Growing up exploring the outdoors of Oklahoma, Mark Mabrey thought he had a good feel for what the state had to offer in terms of wildlife and terrain. A lifetime spent hiking, hunting and fishing had taken Mabrey all across his home state, from the plains of the panhandle to the scenery of Green Country. Yet now, after a few months in his newly appointed role as an Oklahoma Wildlife Conservation Commissioner, Mabrey is discovering a fresh appreciation for this neck of the woods.
“It’s pretty amazing the different landscapes Oklahoma has,” said Mabrey, who serves as Mabrey Bank’s Market President, SVP for Okmulgee. “I felt like I had been all over Oklahoma in the past, but from the panhandle all the way down to Hochatown…the uniqueness of the landscape I’ve seen in the last two months in Oklahoma has been really impressive.”
Earlier this month, the Commission met at Beaver’s Bend State Park, in part to view the modest American alligator population inside the region’s wildlife management areas. It was Mabrey’s first time there, and it delivered just another example of the possible relationships Oklahomans can have with nature.
“There’s such a wide range of wildlife opportunities that I have really been intrigued with,” said Mabrey. “Whether that’s for birdwatchers, hunters or even butterfly viewing groups, I’m getting a good feel for how much work goes into managing those wildlife areas for the public to access.”
While recent trips around the state have been eye-opening, the role of Wildlife Conservation Commissioner is anything but for Mabrey, who was selected for the District 2 seat after his father, Bruce, had served in the same role for the last 20 years. The succession within the Mabrey family was no given, however, as friends had to convince Mabrey to even apply and petition for the state-appointed role.
Paperwork and interviews with the Oklahoma Secretary of State and Chief of Staff to Governor Kevin Stitt followed. Finally, a Senate recommendation from Senator Roger Thompson, appointment from the Governor’s office and confirmation from the State Senate officially established the younger Mabrey to follow in his father’s footsteps.
“[The Commission] is something that has always interested me, and I have a passion for wildlife like [my father] does,” said Mabrey. “Dad and I have a really good relationship, and I am super proud of that. He and I would discuss things [when he was on the Commission], and he would get my opinions on different ideas. I was privy to wildlife management rules and regulations since Dad was in the trenches.”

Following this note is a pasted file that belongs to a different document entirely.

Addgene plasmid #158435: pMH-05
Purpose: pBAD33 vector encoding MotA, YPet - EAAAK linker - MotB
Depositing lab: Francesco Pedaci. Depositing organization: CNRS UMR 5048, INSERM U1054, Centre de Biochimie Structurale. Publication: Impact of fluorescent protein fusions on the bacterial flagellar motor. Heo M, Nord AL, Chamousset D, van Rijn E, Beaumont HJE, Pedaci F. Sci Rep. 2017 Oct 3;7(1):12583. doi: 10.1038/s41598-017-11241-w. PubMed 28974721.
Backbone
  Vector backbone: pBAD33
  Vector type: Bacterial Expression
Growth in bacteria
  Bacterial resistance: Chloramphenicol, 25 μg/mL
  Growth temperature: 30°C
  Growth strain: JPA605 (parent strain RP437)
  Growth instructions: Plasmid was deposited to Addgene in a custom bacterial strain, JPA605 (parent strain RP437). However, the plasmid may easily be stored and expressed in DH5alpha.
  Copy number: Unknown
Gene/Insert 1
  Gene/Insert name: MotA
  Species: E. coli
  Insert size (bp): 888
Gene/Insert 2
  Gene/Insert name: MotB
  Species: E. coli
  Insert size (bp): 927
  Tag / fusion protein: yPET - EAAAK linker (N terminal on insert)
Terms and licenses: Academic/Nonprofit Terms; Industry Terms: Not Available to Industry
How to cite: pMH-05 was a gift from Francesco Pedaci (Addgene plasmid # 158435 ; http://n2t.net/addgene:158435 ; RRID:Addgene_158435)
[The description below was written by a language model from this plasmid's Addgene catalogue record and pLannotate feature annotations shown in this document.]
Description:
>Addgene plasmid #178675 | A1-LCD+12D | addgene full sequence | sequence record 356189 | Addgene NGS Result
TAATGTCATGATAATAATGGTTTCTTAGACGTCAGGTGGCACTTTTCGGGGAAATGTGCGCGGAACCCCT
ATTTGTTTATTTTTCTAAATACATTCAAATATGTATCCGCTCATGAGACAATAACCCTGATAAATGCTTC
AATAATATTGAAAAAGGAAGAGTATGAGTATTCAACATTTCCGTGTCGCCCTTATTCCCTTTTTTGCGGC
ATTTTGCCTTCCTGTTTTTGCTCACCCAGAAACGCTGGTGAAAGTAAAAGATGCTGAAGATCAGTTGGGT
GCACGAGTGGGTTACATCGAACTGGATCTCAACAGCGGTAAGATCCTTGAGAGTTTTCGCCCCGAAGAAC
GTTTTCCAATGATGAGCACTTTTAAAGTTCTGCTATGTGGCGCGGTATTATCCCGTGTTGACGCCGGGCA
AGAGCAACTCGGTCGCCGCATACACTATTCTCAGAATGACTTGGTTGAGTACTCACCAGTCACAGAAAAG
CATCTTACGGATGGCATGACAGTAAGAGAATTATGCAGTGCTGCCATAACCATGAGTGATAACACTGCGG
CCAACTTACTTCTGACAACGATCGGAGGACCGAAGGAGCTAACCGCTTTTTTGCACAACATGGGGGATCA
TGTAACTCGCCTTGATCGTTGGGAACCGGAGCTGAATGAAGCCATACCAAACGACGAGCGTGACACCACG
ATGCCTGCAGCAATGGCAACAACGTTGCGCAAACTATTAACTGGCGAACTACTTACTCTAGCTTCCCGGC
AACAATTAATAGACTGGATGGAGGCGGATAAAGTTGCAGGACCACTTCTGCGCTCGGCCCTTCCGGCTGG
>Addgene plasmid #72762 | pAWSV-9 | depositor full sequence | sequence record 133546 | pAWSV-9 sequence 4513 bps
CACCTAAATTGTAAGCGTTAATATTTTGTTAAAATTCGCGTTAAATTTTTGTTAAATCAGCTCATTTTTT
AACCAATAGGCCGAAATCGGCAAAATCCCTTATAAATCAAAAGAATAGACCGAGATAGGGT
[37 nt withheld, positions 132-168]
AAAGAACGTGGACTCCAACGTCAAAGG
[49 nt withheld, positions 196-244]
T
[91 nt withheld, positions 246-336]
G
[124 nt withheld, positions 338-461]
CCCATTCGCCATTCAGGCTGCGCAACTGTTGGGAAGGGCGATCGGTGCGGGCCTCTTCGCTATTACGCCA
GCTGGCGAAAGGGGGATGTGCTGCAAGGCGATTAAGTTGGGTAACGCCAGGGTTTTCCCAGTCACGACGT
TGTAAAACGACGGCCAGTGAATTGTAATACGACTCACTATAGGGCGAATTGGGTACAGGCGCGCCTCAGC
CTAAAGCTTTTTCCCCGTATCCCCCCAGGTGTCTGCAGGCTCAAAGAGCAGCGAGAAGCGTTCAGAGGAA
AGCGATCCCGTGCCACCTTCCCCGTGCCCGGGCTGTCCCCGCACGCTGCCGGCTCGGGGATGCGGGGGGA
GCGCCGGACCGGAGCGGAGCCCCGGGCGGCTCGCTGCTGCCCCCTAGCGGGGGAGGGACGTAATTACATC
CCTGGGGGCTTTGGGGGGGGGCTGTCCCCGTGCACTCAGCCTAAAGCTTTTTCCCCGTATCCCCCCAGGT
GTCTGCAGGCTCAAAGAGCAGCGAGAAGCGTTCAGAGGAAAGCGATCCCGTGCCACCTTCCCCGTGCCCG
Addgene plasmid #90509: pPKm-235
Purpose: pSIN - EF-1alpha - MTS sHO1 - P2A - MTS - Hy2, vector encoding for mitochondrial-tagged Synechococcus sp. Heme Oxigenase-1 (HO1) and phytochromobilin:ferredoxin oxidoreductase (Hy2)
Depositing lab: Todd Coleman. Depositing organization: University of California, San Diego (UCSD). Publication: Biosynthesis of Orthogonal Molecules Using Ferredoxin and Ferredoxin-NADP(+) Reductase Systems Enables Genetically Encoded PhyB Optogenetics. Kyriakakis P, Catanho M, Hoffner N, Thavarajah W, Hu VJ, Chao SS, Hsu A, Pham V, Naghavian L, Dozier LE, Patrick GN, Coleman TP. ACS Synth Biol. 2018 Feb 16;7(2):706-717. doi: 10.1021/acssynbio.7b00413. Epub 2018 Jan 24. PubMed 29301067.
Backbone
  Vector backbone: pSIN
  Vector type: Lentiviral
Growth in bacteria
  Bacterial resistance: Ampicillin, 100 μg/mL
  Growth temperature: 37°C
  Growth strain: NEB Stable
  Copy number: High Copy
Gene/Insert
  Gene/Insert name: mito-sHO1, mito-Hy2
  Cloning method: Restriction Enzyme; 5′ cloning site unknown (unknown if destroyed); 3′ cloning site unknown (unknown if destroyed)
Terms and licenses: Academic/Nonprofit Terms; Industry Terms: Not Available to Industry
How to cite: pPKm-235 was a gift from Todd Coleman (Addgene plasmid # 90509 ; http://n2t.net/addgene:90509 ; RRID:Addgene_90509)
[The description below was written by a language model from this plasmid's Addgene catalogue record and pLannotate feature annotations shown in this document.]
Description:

‘Trenches’ is an apt term for how the Commission serves the state to preserve and grow the wildlife areas and the species which live there, while also growing the hunting and angling community to care for that land. It’s a delicate balance for Commissioners, who serve eight-year terms, meeting monthly to help govern the Wildlife Department’s operations and financial transactions – doing it all in an unpaid capacity. Ultimately, it’s a challenge that Mabrey welcomes as a new Commissioner.
“There are so many opportunities for hunters and anglers and even birdwatchers in Oklahoma,” said Mabrey. “Elsewhere lease and land prices have taken away from the ‘Average Joe’ getting to hunt and fish. With the Wildlife Department managing its lands as well as they do here, it increases accessibility for Oklahomans to get out and see and hunt and fish. Our Wildlife Management areas are open to the public for their use.”
Mabrey has a unique perspective on it all, as one of just two current Commissioners under the age of 40. While spending time learning about the role from his dad, the younger Mabrey is looking to help outdoor exploration appeal to the next generation. Education about the conservation of wildlife can start at a young age – even in this era of comfort and digital screens.
“I think the biggest threat right now to hunting and fishing is the accessibility to young people,” said Mabrey. “It’s very important that we promote opportunities for young people to get outdoors. It’s so easy to spend your time doing other things on your iPad, TV, Social Media – so easy just to not go out and explore.”
Those comments aren’t unfounded. Some troubling trends have been developing for years amongst that next generation of hunters and fisherman. While the state of Oklahoma has been amongst the best in the U.S. in overall licenses sold, the average age of those purchasing hunting and fishing licenses across the nation is rising.
“Hunters and fisherman are the true conservationists,” said Mabrey. “They give more back to wildlife agencies. That is a big key to maintaining healthy wildlife populations. Getting parents involved with their children is of utmost importance for our wildlife agency over the next several years.”
However, because of the work of the Wildlife Conservation Commission, Mabrey is confident in a bright future for all outdoorsmen and women in the state of Oklahoma. Despite his representation over the District 2 area, Mabrey is firmly invested in seeing all habitats in Oklahoma grow and flourish under his term on the Commission.
“There are just so many opportunities here,” said Mabrey. “Oklahoma has so many game and fish species. I probably love the habitat process more than the actual hunting. From bear in eastern Oklahoma to elk in the Wichita Mountains and the panhandle areas, quail, pheasant, deer – I would put Oklahoma as being as diverse a wildlife state as any state out there.”